In July 2016, twins Moaz and Nawras were born in Eastern Al Ghouta, one of the largest besieged areas in the Syrian countryside, with congenital heart defects. This rare condition required specialized treatment to save the infants’ lives, and doctors both in Syria and beyond called for the evacuation of the twins. Numerous international hospitals offered to treat the children, organizations were willing to finance the cost of the trip to these hospitals, and some countries even proposed receiving the twins without visas or other documentation to accelerate their transfer.
After calling on the United Nations and other organizations, such as the International Syria Support Group, doctors succeeded in attaining security clearance for the twins and their mother to cross into Damascus. Once there however, they faced another challenge: passports were required for international travel out of Syria. The Syrian regime long ago stopped issuing new passports, and Moaz and Nawras eventually passed away. The twins’ case highlights the challenges of accessing healthcare in times of war, and the plight of many children in Syria who require urgent medical treatment, but are unable to be evacuated from besieged areas.
In Eastern Al Ghouta, where more than 400,000 civilians have been trapped since 2013, doctors, nurses, and medics work to treat civilians in “field hospitals,” facing challenging conditions such as the ongoing risk of attack and widespread lack of medicine. This situation reflects the military tactic of blocking access to food and medical supplies, forcing civilians to resort to unsafe roads and tunnels to enter and leave besieged areas.
Since 2012, the need for medical evacuations in Syria has been a key area for humanitarian intervention. Yet, such measures have been neglected on the political negotiating table, with the human right to life turned into merely another agenda item.
Syrian activists, international NGOs, and opposition groups all accuse the Syrian regime of blocking access to besieged areas for humanitarian convoys sent by the UN. When such convoys are granted entry, security forces confiscate supplies and completely hinder medical and surgical assistance.
Dr. Mohamad Katoub, Advocacy Manager at the Syrian-American Medical Society, confirms that there are more than 300 cases requiring immediate evacuation, 80 of which involve children, 35 of whom are under the age of five. This number increases every day, along with the depletion of medical stocks. According to Dr. Katoub, every medical case in need of urgent evacuation requires multiple appeals and communications between medical teams, activists, the UN, other international organizations, and representatives of ISSG member states. According to Firas, a human rights activist, “It’s unimaginable that evacuating each patient requires all this effort and correspondence, which fails most of the time because regime forces procrastinate and waste time until the patient passes away. The siege is not only a weapon of war—it’s also a collective rule on all people who are in besieged areas, trapped by various types of death.*”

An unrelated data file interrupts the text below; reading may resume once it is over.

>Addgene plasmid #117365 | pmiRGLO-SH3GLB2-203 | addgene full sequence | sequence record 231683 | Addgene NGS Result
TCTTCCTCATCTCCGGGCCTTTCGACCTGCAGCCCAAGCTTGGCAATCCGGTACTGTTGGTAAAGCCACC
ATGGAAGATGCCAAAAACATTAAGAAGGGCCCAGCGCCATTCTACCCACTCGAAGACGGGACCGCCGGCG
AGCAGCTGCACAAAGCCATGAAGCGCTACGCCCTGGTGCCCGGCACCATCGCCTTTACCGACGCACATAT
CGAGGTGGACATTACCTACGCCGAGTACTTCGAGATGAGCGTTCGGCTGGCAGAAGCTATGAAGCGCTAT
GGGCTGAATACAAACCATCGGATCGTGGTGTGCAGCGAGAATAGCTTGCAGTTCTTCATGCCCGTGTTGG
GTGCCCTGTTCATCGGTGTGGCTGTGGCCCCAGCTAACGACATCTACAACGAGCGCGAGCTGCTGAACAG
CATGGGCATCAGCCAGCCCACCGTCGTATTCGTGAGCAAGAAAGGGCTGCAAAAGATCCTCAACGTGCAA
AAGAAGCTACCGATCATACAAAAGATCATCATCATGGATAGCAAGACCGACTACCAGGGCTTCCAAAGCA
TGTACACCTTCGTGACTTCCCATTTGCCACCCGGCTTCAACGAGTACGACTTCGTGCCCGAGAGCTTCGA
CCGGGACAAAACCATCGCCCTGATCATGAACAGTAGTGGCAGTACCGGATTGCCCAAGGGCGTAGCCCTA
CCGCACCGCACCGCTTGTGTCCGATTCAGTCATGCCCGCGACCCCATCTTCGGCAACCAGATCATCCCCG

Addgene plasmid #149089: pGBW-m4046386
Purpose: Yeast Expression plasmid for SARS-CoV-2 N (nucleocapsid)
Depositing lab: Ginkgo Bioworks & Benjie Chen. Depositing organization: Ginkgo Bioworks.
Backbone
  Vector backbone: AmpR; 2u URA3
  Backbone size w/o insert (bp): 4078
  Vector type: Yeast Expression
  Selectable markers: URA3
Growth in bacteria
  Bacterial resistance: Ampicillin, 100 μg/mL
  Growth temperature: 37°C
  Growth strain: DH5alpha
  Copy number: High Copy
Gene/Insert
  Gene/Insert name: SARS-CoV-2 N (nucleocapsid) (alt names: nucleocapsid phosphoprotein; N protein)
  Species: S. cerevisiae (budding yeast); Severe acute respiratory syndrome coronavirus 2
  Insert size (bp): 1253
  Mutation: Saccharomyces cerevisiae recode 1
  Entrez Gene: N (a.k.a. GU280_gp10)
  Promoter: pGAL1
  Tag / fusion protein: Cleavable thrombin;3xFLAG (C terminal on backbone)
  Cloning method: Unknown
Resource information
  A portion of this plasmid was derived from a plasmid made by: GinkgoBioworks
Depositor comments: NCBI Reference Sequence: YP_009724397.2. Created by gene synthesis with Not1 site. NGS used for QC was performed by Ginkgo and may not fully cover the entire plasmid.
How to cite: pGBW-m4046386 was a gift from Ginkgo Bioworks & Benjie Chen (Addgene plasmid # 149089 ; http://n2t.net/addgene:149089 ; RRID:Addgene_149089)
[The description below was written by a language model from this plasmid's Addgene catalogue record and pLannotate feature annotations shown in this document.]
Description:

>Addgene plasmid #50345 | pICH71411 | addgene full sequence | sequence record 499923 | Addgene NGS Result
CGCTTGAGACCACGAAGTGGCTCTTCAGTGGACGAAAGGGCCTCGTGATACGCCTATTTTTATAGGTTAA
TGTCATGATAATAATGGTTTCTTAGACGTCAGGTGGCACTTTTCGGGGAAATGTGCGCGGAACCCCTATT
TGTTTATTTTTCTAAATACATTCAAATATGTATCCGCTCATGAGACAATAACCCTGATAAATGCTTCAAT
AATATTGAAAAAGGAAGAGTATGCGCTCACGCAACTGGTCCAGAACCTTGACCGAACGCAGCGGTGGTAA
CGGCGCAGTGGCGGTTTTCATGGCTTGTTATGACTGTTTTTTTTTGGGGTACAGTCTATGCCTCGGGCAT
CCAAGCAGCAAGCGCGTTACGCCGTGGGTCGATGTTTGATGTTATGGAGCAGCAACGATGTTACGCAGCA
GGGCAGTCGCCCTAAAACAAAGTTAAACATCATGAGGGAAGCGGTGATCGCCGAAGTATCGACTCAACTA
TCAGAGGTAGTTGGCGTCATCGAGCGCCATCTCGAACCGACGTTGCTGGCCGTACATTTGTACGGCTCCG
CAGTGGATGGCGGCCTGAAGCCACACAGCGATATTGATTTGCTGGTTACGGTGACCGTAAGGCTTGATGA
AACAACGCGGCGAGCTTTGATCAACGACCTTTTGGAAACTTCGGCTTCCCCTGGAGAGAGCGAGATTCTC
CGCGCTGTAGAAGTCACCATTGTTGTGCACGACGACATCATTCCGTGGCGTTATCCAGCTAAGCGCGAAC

Activists from inside and outside besieged areas in Syria recently launched an advocacy campaign to address the need for medical evacuations in times of war. Such action is necessary to stop the suffering of civilians who face daily bombardments despite the announcement of a ceasefire. Jan Egeland, Secretary General of the Norwegian Refugee Council, further stressed this call to action in his recent press conference in Geneva.
Between negotiations, intervention plans, and statements of condemnation, the medical needs of patients and the right of Syrians to life should no longer be hindered by the lack of action to address the siege in Syria.
As a result of the continuing siege on Eastern Ghouta, on October 22 a one-month-old baby, Sahar, passed away. Because of malnutrition, Sahar’s weakened mother was not able to breastfeed her.
*Editor’s Note: This quote is translated from an Arabic conversation between the author and Firas.